Here we are at the turn of a season. I like the coolness in the air and the goldenrod but am reluctant to let go of summer, with its luxuriously long days. However, as a general rule, I don’t read or write nearly as much in the summer as I do during the long nights of late fall and winter. It’s an annual trade-off that pivots back and forth. My to-read piles and to-write lists are calling.
I finished my first Rebecca Solnit book last week: A Field Guide to Getting Lost. It seems to be a polarizing book among readers not because it touts dogmatic or controversial things, but as a collection of loosely linked essays that dance around a general feeling of lost-ness, it can lose you or help you find yourself, in a manner of speaking. I think your reading experience of it may depend on what you are expecting to get out of it, or be colored by any pre-conceived notions of it.
As I read, I underlined many beautiful sentences, phrases, and paragraphs; Rebeca Solnit is a lovely writer at the granular level, no matter what you may think of her works as a whole. This is a “nugget book” for me: one that contains so many little chunks of wisdom or beauty that I will pull it out again and again and draw inspiration from it in those small ways. So in that sense, I think I can conclude that I liked it.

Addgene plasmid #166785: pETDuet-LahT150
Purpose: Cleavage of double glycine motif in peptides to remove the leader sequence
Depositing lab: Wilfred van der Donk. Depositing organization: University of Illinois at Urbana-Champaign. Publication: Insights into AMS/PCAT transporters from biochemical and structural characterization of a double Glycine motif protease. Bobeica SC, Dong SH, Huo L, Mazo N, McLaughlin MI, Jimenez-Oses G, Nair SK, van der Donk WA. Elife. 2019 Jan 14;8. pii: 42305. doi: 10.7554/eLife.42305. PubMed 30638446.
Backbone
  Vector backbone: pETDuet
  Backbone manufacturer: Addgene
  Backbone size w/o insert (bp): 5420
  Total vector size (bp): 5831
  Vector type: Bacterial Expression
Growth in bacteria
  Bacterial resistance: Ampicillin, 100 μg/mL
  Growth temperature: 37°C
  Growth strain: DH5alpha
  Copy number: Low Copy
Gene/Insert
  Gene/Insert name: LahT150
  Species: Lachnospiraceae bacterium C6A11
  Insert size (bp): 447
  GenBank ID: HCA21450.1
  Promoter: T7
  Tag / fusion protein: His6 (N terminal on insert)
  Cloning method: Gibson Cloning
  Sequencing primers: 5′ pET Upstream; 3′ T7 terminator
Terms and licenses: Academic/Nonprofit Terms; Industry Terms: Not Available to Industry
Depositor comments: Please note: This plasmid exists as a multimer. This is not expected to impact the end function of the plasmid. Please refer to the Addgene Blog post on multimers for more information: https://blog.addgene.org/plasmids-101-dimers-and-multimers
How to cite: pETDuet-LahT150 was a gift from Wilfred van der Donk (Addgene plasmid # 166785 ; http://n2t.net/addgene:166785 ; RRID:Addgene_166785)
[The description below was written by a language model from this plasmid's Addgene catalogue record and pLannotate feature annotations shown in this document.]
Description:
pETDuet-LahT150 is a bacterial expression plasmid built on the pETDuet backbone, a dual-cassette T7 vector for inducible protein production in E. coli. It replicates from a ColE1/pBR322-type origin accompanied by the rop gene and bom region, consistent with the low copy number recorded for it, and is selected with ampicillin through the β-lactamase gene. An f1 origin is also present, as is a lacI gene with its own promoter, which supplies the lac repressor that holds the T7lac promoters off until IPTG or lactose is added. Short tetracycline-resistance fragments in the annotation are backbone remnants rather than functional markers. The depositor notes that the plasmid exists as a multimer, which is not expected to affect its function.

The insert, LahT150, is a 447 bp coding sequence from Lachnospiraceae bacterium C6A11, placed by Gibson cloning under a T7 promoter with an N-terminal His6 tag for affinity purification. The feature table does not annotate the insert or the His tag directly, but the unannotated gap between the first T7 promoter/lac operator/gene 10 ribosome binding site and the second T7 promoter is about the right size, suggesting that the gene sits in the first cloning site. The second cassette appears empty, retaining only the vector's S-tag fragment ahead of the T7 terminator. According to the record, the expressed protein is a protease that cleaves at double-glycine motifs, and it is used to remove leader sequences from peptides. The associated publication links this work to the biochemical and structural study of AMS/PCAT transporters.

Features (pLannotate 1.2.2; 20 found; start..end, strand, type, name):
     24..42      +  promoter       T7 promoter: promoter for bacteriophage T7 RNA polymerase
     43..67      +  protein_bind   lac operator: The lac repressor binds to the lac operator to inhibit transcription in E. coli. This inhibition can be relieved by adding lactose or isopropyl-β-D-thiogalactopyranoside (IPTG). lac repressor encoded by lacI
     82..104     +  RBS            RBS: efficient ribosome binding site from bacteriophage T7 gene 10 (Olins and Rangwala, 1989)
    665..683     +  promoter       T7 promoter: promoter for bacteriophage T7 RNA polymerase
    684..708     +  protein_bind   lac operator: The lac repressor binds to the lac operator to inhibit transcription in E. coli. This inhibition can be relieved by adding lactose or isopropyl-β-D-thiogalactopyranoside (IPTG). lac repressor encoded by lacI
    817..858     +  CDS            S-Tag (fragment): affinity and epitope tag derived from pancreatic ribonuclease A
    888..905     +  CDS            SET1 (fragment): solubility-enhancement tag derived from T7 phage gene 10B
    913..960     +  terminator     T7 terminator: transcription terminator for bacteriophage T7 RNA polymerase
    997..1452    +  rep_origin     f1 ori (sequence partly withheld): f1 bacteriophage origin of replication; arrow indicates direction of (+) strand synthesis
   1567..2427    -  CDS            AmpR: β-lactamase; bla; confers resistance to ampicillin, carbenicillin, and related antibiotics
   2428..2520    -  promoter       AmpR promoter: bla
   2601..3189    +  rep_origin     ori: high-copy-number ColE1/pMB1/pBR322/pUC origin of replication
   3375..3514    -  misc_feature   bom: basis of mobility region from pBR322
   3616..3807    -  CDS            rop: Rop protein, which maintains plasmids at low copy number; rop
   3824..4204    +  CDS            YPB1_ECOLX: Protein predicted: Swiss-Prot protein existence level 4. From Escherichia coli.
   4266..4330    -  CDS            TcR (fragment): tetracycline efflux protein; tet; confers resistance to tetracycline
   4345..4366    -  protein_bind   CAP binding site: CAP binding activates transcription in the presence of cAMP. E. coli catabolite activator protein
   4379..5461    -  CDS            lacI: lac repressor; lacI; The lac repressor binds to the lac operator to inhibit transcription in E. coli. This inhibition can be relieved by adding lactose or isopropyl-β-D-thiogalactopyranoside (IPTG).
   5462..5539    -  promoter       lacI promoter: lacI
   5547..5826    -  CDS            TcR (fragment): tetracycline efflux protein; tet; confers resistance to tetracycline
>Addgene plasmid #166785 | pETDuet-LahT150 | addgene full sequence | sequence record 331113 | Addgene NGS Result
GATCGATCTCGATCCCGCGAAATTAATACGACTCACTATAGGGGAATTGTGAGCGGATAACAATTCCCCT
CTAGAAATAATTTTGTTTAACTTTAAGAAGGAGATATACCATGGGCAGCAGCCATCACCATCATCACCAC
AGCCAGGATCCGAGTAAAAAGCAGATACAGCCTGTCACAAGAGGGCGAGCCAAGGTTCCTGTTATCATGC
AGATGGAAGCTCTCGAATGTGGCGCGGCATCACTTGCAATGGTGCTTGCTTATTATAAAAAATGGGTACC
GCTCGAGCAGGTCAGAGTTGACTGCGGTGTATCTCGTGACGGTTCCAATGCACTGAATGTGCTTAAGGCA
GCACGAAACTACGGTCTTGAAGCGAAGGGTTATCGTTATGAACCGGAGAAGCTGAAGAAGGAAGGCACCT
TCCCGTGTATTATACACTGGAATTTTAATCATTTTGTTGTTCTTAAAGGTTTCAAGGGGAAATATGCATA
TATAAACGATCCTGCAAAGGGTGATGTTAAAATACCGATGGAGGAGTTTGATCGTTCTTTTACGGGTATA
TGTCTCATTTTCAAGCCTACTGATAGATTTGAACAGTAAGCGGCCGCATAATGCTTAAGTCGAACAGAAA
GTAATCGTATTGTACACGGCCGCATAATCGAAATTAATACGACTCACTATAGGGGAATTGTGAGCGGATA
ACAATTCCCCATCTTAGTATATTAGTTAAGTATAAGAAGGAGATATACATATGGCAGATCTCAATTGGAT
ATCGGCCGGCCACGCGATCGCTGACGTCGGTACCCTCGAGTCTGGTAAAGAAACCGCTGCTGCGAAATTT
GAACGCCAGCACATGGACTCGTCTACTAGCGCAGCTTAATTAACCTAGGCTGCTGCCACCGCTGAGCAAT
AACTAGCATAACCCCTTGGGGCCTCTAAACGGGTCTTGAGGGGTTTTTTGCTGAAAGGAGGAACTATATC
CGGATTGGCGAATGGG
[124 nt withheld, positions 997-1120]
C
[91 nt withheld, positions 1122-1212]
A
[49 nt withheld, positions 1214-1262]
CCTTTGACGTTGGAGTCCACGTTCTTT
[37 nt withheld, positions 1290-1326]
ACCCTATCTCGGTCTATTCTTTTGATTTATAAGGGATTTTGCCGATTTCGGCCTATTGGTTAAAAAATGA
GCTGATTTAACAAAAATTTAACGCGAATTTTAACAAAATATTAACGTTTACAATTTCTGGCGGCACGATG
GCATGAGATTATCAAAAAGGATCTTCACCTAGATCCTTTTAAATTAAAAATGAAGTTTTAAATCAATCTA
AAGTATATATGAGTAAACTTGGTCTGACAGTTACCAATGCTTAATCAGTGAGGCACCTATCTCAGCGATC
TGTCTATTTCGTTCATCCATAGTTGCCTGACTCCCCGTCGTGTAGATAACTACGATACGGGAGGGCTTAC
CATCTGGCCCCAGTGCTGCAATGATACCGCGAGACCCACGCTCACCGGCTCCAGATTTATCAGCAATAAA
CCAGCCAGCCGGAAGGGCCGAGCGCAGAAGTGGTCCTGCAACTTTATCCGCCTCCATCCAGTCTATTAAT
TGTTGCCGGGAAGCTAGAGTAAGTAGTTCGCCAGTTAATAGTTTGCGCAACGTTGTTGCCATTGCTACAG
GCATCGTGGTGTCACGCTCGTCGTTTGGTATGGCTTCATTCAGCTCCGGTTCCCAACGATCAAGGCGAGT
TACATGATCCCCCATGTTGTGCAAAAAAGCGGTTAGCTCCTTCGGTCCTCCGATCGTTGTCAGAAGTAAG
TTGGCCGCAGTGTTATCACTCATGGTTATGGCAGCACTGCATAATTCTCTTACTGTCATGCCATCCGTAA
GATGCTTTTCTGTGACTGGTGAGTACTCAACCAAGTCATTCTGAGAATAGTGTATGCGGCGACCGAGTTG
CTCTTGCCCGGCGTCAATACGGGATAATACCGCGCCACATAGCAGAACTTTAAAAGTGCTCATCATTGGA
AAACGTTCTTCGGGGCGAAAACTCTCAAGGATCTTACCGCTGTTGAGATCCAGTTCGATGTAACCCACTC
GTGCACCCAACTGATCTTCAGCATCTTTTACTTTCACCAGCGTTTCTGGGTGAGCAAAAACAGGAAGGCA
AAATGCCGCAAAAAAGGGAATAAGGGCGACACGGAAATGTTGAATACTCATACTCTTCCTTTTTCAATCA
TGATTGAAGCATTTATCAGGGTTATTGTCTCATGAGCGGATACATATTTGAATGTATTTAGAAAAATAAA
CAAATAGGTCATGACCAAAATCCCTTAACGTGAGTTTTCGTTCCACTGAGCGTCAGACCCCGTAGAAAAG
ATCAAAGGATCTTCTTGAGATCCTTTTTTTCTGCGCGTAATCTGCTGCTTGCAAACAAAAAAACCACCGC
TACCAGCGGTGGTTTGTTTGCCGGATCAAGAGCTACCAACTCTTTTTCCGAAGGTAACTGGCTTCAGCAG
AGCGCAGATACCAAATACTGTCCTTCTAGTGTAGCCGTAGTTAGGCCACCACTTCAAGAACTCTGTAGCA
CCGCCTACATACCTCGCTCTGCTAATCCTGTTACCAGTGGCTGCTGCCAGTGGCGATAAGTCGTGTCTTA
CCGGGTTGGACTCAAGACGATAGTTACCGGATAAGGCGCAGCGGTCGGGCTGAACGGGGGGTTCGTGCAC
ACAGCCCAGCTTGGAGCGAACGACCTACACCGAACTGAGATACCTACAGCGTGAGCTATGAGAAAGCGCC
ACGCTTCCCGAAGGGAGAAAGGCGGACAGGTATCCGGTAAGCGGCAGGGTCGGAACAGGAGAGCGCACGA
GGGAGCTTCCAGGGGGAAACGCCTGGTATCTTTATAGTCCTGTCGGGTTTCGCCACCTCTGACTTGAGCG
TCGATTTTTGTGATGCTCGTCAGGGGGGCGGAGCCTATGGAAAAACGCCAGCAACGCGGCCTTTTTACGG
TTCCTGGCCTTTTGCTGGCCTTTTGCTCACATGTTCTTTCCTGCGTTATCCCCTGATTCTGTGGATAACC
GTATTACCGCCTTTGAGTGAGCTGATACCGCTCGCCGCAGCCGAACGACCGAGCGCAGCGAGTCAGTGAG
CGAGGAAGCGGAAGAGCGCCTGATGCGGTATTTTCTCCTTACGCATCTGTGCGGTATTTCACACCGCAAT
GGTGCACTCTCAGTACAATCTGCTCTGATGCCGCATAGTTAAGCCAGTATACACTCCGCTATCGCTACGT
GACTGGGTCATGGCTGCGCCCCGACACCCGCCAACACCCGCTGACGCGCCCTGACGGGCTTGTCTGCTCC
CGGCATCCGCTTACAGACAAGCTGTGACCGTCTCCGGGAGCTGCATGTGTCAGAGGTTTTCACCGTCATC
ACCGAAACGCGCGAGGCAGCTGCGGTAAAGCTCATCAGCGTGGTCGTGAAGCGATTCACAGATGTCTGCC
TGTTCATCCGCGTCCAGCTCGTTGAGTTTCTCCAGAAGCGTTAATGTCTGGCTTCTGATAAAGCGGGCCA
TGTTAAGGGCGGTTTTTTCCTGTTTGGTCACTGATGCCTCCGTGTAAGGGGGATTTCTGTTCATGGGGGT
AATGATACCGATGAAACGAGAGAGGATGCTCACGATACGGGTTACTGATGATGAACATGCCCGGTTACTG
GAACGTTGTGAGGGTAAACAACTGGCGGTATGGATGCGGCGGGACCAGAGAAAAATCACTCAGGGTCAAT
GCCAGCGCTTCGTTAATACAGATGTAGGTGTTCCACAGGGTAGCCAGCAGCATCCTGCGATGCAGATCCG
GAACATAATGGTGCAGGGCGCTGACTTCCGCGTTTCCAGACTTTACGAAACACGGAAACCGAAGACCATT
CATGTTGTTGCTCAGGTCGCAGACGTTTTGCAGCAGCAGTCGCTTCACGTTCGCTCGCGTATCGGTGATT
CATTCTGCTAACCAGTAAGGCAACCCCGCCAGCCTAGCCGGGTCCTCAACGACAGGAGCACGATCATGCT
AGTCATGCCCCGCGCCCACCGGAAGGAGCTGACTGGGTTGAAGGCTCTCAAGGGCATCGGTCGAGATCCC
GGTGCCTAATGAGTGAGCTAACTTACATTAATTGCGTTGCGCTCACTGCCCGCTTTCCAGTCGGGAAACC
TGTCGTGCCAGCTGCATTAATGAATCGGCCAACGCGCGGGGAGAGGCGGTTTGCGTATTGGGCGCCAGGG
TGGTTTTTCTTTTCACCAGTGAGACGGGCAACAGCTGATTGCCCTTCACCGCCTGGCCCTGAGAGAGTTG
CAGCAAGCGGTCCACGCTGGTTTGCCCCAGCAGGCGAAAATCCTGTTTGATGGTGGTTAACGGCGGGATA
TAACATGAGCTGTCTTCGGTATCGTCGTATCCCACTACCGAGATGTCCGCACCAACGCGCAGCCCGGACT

One section from A Field Guide to Getting Lost I’ll share with you here:
“. . . [A] runner’s every step is a leap, so that for a moment he or she is entirely off the ground. For those brief instants, shadows no longer spill out from their feet, like leaks, but hover below them like doubles, as they do with birds, whose shadows crawl below them, caressing the surface of the earth, growing and shrinking as their makers move nearer or farther from that surface. . . [T]hese tiny fragments of levitation add up to something considerable; by their own power they hover above the earth for many minutes, perhaps some significant portion of an hour or perhaps far more for the hundred-mile races. We fly; we dream in darkness; we devour heaven in bites too small to be measured.”
I’m in the final weeks of training for a half-marathon and the concept that I can accumulate periods of levitation is magical. The concept of small things adding up to big things is also worth noting, as we head into longer nights spent chipping away at creative meanderings that sometimes don’t feel like much night after night but maybe, sometimes, they do add up to something more substantial as you approach spring.
Let’s see what small things we can collect this season.